Visible Language Series Lecture

Adopting and Adapting Writing in Native Nations of the Northeast

Early Native American writers are often portrayed as defying the colonial world and struggling to exist within it. In striking counterpoint, Lisa Brooks demonstrates the ways in which Native leaders adopted writing as a tool to reclaim rights and land in the northeastern United States.

The Peabody Museum of Archaeology & Ethnology presents the illustrated talk, "Adopting and Adapting Writing in Native Nations of the Northeast" on Thursday, March 24, 2011 at Harvard's Geological Lecture Hall (24 Oxford St.). It is part of the Peabody Museum's year-long Visible Language lecture series. A public reception will follow at the Peabody Museum.

Reframing the historical landscape of the region, Brooks constructs a provocative new picture of Native space before and after colonization. By recovering and reexamining Algonquian and Iroquoian texts, she shows that writing was not a foreign technology. Instead, it was a crucial weapon in the Native Americans' arsenal as they resisted colonial domination and continue to oppose it today.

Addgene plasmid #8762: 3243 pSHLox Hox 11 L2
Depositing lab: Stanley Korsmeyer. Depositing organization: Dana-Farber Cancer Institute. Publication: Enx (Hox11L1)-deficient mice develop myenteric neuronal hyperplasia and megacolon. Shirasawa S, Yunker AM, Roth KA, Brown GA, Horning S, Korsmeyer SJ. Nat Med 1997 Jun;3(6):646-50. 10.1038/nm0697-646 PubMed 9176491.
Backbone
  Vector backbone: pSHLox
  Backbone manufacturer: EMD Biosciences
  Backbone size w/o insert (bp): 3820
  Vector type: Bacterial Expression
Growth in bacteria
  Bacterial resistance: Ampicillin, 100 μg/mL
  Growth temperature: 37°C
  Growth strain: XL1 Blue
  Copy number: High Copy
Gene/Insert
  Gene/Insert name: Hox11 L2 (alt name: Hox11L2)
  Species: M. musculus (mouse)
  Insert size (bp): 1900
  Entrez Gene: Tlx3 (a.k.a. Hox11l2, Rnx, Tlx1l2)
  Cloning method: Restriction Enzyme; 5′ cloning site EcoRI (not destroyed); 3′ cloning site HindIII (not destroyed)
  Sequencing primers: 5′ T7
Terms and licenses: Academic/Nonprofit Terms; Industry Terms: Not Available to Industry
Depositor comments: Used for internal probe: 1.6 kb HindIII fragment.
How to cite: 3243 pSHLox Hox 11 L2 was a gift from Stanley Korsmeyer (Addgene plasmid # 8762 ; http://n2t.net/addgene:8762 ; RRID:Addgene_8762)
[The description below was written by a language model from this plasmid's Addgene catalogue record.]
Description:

Lisa Brooks is an Assistant Professor of History and Literature and of Folklore and Mythology at Harvard University.

 

 


Montagnais birchbark scroll with writing in French. PM 94-38-10/52507 N5423. This image shows the adaptation of forms of writing and mapmaking, with the Montagnais' use of French script and the drawing of both Christian and woodland imagery on a birchbark scroll. This was a message directed to their priest.

Thursday, March 24, 2011: "Adopting and Adapting Writing in Native Nations of the Northeast"

Lisa Brooks, Assistant Professor of History and Literature and of Folklore and Mythology, Harvard University

5:30 PM Geological Lecture Hall, 24 Oxford St., Cambridge, followed by a public reception at the Peabody Museum, 11 Divinity Ave., Cambridge

FREE

Information: 617-496-1027 or www.peabody.harvard.edu/calendar

See more about the Visible Language series.